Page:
Archive for June, 2012

Listening to Troy Ave should be refreshing for any fan of New York rap.  In an era where so much of New York rap is either golden age revivalism, or a bit left of center stylistically, it’s nice to hear a New York rapper who is neither beholden to a bygone era, still trying to develop his style and skills, nor caught up in the process of re-inventing the rap wheel.  Troy manages to effectively pick up on the tenants of New York City street rap, emphasize the cocaine dealer angle, and rap over production that manages to sound both current and comfortable within the confines of the Big Apple – an admittedly tough task in today’s rap game where NYC has been removed from mainstream rap dominance for so long that most of the identifiable New York rappers, are well over 30 and frequently rap over production better suited to Jeezy, Rick Ross, or some southern flavor du jour.

Vocally Troy Ave is vaguely reminiscent of AZ, a flow similar to 50 Cent, and elements of Pusha T’s witty coke don condescension.  While he’s pushing the coke rap angle hard in his music, Troy manages, like the Clipse on Hell Hath No Fury, to integrate his lifestyle as purveyor of cocaine into a reasonably wide array of subject matter and manages to create music conveying several moods effectively.  It is in this sense that Troy comes across more dynamically than many simple drug-related mixtape rappers, who focus primarily counting 38’s, referencing appropriate slang, and breaking down the favorable economics of their profession.  Let’s be clear, Troy Ave is not motivated by the concept of blazing a new trail in terms of content or format – the listener is not going to be exposed to a truly innovative approach to rap music – what Troy does do effectively, is add a polish and nuance to the coke rap sub-genre and exhibit the range and depth to suggest he has the ability to create a solid rap album.


The Raider Klan’s inter-regional membership accentuates their most interesting sonic characteristics – their post-regional surrealist nostalgic phonk, made up of a concoction of mid-90’s Memphis underground, early 90’s diasporic G-funk, RZA’s early 90’s layering of film sound effects (in this case often video game samples from Mortal Kombat or the moans of female porn stars), and occasional hints of Miami Bass.  Listening to Raider Klan is like listening to rap in a bizarro alternate dimension where the dominant influences on the commercial rap scene were Screw tapes, Memphis underground tapes from artists like Three 6 Mafia, Frayser Click, Kingpin Skinny Pimp, double time midwest artists like Bone Thugs-N-Harmony and Crucial Conflict, early nineties West Coast NWA, D.O.C., Eazy-E, Dr. Dre, and Texas hardcore rap, hints of early 90’s 5%er influenced Afrocentricity, Mortal Kombat arcade games, codeine, and robitussin and they all arrived hermetically sealed in a time capsule in the basement of each member along with a bag of OG Kush and a SpaceGhostPurrp decoder ring.  While chronologically many of those things occured during roughly the same time period, Raider Klan is made up predominantly of 90’s babies, who either absorbed much of this era through the passion of their parents and older family members, or through thorough research of youtube archivists who have made so many things from the early and mid-nineties readily available for nostalgic 30/40 somethings, or intrigued youth.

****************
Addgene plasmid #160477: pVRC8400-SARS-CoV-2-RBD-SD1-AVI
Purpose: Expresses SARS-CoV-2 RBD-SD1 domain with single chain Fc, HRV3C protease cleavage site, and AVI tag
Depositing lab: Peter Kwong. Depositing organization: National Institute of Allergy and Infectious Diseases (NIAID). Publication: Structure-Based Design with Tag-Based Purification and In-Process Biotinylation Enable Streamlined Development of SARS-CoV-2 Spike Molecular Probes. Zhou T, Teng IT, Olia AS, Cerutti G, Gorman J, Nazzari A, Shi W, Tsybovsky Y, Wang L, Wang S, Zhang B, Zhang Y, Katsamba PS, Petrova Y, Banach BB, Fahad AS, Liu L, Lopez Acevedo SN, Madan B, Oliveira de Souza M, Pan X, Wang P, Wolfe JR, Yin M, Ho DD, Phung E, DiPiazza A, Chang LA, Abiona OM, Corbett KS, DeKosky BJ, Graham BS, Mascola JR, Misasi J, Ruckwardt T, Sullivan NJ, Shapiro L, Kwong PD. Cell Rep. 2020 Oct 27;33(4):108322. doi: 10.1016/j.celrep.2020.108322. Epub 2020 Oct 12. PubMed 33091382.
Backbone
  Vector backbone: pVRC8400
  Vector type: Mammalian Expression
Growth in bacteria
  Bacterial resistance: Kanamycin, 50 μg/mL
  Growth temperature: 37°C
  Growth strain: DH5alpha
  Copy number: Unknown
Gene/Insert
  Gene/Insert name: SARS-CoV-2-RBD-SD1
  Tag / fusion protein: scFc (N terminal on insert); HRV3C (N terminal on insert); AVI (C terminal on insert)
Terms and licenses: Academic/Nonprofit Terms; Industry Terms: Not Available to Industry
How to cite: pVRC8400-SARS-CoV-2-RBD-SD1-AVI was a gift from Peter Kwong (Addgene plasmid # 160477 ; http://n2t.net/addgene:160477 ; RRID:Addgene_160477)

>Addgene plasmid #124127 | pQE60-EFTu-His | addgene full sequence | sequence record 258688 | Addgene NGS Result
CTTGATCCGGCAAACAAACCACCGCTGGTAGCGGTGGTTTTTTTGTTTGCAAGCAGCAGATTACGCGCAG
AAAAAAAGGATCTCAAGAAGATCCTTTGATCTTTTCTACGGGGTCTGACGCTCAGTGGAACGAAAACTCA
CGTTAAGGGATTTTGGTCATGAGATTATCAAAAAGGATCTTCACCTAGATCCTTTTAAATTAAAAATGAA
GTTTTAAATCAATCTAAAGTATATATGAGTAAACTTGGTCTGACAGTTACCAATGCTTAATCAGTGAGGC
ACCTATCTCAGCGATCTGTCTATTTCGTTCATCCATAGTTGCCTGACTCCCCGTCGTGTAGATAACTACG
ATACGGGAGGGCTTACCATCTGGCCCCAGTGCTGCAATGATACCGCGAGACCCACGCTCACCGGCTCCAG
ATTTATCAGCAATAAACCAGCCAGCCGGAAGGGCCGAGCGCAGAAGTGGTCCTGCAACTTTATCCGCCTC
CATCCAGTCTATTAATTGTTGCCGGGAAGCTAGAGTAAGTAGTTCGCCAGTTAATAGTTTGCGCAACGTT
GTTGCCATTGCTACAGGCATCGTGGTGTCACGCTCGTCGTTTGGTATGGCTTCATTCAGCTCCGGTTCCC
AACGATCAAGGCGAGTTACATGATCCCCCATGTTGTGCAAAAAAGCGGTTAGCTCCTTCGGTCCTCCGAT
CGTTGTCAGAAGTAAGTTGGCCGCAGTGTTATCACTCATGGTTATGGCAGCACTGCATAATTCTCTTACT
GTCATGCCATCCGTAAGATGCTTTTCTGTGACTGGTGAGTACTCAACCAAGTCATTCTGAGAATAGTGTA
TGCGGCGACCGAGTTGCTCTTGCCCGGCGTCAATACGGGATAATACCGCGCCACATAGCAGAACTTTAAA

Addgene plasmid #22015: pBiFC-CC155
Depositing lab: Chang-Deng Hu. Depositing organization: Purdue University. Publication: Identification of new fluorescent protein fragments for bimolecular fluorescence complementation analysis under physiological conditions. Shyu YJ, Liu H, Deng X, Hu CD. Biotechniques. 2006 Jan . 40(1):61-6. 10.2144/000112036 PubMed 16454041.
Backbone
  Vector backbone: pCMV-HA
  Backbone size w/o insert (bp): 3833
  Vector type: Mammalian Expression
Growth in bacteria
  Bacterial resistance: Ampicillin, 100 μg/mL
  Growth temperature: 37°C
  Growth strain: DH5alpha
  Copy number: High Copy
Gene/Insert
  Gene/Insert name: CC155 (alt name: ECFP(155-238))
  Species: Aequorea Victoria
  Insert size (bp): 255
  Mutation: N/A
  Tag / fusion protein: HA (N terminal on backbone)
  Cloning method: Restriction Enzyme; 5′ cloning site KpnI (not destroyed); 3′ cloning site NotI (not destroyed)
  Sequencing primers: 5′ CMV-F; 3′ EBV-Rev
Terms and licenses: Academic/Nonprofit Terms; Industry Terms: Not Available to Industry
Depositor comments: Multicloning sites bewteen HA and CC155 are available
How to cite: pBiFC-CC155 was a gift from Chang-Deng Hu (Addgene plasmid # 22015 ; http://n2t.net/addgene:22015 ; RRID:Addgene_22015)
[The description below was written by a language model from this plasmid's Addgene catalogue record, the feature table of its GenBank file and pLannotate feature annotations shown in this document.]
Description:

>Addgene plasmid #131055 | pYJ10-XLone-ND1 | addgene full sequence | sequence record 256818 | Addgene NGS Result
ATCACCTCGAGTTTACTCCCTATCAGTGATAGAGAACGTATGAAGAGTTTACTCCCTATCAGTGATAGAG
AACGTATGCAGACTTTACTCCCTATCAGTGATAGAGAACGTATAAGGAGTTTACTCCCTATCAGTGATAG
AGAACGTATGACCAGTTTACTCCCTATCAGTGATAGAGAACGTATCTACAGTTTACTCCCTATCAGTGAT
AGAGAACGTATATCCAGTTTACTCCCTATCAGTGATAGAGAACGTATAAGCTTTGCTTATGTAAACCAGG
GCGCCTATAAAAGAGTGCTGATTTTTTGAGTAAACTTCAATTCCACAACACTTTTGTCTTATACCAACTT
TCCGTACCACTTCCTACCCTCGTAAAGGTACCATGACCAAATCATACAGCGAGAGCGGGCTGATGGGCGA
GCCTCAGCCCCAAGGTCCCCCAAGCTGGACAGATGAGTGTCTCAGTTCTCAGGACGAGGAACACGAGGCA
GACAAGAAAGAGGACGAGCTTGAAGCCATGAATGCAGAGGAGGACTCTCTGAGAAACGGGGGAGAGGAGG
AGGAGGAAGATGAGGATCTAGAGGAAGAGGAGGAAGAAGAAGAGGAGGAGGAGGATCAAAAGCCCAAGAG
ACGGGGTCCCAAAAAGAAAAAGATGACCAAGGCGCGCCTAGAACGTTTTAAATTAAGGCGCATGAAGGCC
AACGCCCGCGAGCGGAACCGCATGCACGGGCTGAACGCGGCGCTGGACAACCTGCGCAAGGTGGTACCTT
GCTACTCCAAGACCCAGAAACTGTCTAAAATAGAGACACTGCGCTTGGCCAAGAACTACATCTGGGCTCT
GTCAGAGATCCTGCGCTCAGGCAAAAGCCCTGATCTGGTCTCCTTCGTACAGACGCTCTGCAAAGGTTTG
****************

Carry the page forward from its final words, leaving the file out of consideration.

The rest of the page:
Illogic and Blockhead seem like a natural pairing for those who have followed the independent rap scenes of New York and Columbus closely for the last fifteen years.  On the Eastern cusp of the Mid-West, Columbus rappers often made the 9 hour trek to NYC to bring their unique flavor to the larger NYC independent scene.  The likes of the late Camu Tao and his MHZ crew (Copywrite, Tage Proto, Jakki, RJD2) made a seemless transition into the NYC-based Def Jux/Eastern Conference fold in the early 00’s, and while Blueprint maintained a local presence with his Weightless imprint and gained more national attention through his work with Minnesota’s Rhymesayers.  As one of the more prominent and talented independent artists to come out of Ohio in recent memory, it is Illogic’s more intellectual, artistic, and perhaps avant-garde slant in his music that makes him such a perfect match for a producer like Blockhead, who of course cut his teeth as the primary producer behind Aesop Rock’s most hailed projects.  Blockhead, known for melodic, quietly snared, minimalism, perfect for more introspective and contemplative lyricism, had a pretty full-plate until relatively recently between his work with Aesop Rock, Chase Phoenix, a solo instrumental hip hop career, and producing for other Def Jukies and affiliates as well as artists on small NYC imprints like johnny23, Embedded, and Nature Sounds among others.  As has been alluded to often, and occasionally discussed, Aesop Rock’s move out to the Bay Area a few years back has physically and perhaps creatively put some space between himself and former NYC collaborators, including long-time friend and primary collaborator Blockhead.  While Aesop and Blockhead still work together and remain close, Aesop has stated his need to go to entirely self-producing Skelethon in order to get in the proper creative groove for the record (despite the ease of collaboration over the internet, Aesop, like El-P and Ka for example, is among the few rappers and producers  who still strongly prefer to work in close physical proximity to collaboratively develop the proper cohesion for an album).  The absence of Aesop as a primary collaborator and the dead ball era of modern nerd rap (2008-2010) left Blockhead predominantly focused on instrumental work and only occasionally collaborating with emcees who spark his interest.